We all know location, location, location is the most important factor to consider in buying a home. Finding the best location is not as easy as one may think in San Francisco. Here there are ever-changing micro-neighborhoods, microclimates ranging from
fog to sunshine, Muni, BART, corporate bus stops, construction, and serious traffic. Add this to what has been skyrocketing home prices, and every nuance of a location is important to consider.
Being near a park is always a plus, and a well-known park like Dolores Park has become a destination similar to the Haight Ashbury in the 1960s. Some outdoor spaces that you may not know about are the more than 100 community gardens throughout the city. Some are private and others are public community gardens; 38 gardens are on park property (one of these is on Russian Hill), many others are on San Francisco Unified School District property, two on Treasure Island, five at the Presidio, and one at Fort Mason on the hill behind the administration building. Some gardens are part of senior centers and other gardens serve specific communities. The day-to-day workings of the gardens are run by volunteers.
When I moved to the north side of town, I immediately signed up for the wait list at the Fort Mason Community Garden. Talking to a gardener, I found it would take years for me to rise to the top of the list. I figured time would pass no matter what, and someday I would get a plot. It took seven years and eight months before my number came up. Yes, that is a long time, but the wait was worth it!
Once I was assigned my plot, I felt a combination of excitement, joy, and disbelief. I had always had a garden before moving to Green Street and had not realized how important gardening and being close to the earth was to me. A few months ago, I would not have imagined I would be growing kale to add to my morning protein drink. I am happy to have the opportunity to share my newfound hobby with you.
Community gardens are not just for the gardeners. The Fort Mason Community Garden is especially interesting because it attracts many species of local and migrating birds. The Audubon Society occasionally hosts bird-watching mornings both in the garden and around Fort Mason. Regularly, I see individual bird watchers with cameras and binoculars pointed to the trees. Young families are a part of the greater garden community. I often see parents with young children walking through the garden, talking about how the food we eat grows.
The Fort Mason garden is surprisingly warm and sunny. There are many regular garden visitors who stop for lunch or to sit and enjoy the garden and view. One man told me he had been coming to the gardens for over 20 years. I asked him why he didn’t sign up on the wait list to become a member. He laughed and said he loved relaxing in the garden and watching other people work. He had no interest in gardening himself. There are enjoyable experiences to be had for everyone in a community garden.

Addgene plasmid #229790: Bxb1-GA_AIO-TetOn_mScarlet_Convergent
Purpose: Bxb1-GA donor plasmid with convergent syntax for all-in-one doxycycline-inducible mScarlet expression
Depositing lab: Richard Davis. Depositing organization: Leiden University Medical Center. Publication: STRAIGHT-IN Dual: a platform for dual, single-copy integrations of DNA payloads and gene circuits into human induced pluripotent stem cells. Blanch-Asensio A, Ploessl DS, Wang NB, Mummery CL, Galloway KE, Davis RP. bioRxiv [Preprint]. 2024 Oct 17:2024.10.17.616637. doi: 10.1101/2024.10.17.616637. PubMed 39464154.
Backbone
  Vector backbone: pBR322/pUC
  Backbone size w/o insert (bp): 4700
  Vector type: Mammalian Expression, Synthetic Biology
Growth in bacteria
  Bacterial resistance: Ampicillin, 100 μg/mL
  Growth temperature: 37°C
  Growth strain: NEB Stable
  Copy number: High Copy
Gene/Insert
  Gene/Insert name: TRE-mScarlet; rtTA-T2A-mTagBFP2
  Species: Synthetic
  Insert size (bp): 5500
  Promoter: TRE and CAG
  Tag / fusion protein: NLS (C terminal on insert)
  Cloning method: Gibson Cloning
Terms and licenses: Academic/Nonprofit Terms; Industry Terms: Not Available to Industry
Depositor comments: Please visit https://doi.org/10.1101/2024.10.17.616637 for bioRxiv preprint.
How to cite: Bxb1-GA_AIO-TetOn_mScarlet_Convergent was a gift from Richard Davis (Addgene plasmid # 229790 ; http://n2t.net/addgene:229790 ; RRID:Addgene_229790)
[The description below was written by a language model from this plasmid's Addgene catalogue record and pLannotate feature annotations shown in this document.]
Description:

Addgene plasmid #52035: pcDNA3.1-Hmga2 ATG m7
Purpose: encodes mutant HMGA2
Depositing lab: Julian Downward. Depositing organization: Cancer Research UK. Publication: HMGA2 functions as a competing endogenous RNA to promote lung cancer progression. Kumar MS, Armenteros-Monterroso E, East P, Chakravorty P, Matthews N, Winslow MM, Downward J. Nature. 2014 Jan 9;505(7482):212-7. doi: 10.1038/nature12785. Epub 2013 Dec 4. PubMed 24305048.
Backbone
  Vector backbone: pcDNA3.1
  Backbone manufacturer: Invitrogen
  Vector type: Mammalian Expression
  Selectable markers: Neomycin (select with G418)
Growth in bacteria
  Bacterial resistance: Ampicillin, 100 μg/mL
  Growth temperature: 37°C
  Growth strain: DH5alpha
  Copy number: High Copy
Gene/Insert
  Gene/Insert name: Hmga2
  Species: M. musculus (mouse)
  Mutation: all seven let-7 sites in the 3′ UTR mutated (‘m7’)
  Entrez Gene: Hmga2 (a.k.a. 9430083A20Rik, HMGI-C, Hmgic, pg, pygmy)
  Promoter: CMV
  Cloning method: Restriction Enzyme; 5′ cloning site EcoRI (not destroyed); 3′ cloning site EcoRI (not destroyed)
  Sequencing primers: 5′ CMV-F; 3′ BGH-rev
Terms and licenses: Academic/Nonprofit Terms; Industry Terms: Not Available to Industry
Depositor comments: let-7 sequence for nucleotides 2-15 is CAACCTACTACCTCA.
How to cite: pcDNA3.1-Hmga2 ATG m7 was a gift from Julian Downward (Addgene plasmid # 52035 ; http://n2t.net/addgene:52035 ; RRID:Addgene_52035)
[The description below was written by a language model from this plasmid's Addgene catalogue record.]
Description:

One of the first questions people ask when they see a garden is how they can get a plot. For many community gardens, it is possible to sign up for the wait list online. Fortunately, the Recreation and Park Department has a free mobile Urban Agriculture Center that meets in a different city garden each month. As of the writing of this article, the 2017 schedule is not yet available. Please check the Urban Agriculture website for information: sfrecpark.org/park-improvements/urban-agriculture-program-citywide/urban-agriculture-resource-centers. You can find out everything you need to know about community gardens at a monthly mobile center.
Materials on-site are available to any gardener in San Francisco to help green and beautify the city. The resource center serves all levels of urban agriculture (backyard gardener, community gardener, or urban farmer). There is information available on educational opportunities and how to take advantage of existing informal and formal garden programs.
The next question I am asked is the cost to be a member of a community garden. Some gardens are free to members, other have small monthly or yearly fees, and many gardens have members who make financial donations to cover the cost of operating the garden. Joey Kahn, the public relations person for Rec and Park, told me “The budget for community gardens and Urban Ag Program is about $350,000, but can fluctuate from year to year. The money goes toward staff, repair, and maintenance of community gardens within the Community Gardens Program.” Joey also said “Just last year, our Urban Agriculture Program donated over 11,000 plants to gardeners in every zip code in San Francisco. As a department, we are continuing to provide the infrastructure, resources, and support for the public to steward and activate our open spaces with urban agriculture.”
In my short time as a community garden member, I have learned the success of a garden is based on the willingness of its members to both open their pocketbooks with financial contributions and to give their time to work on community garden areas and maintenance projects. A gardener’s work is never done and is always more pleasurable with like-minded friends.
Returning to the idea of choosing the best possible location to buy a home, I strongly recommend if you have any interest in gardening, when you investigate a neighborhood, look for a community garden in the area. Even if the wait list is long, you can volunteer to work on community projects and get to know the members. Many of these people have been gardening for years and will be a valuable resource in your future.
Fort Mason Community Garden makes plots available to local community groups and schools. If your group is interested in having a plot, please contact FMCG via the “Contact Us” page at fortmasoncommunitygarden.org. If you have other questions about the FMCG or other community gardens, please do not hesitate to contact me. I look forward to meeting other enthusiastic gardeners.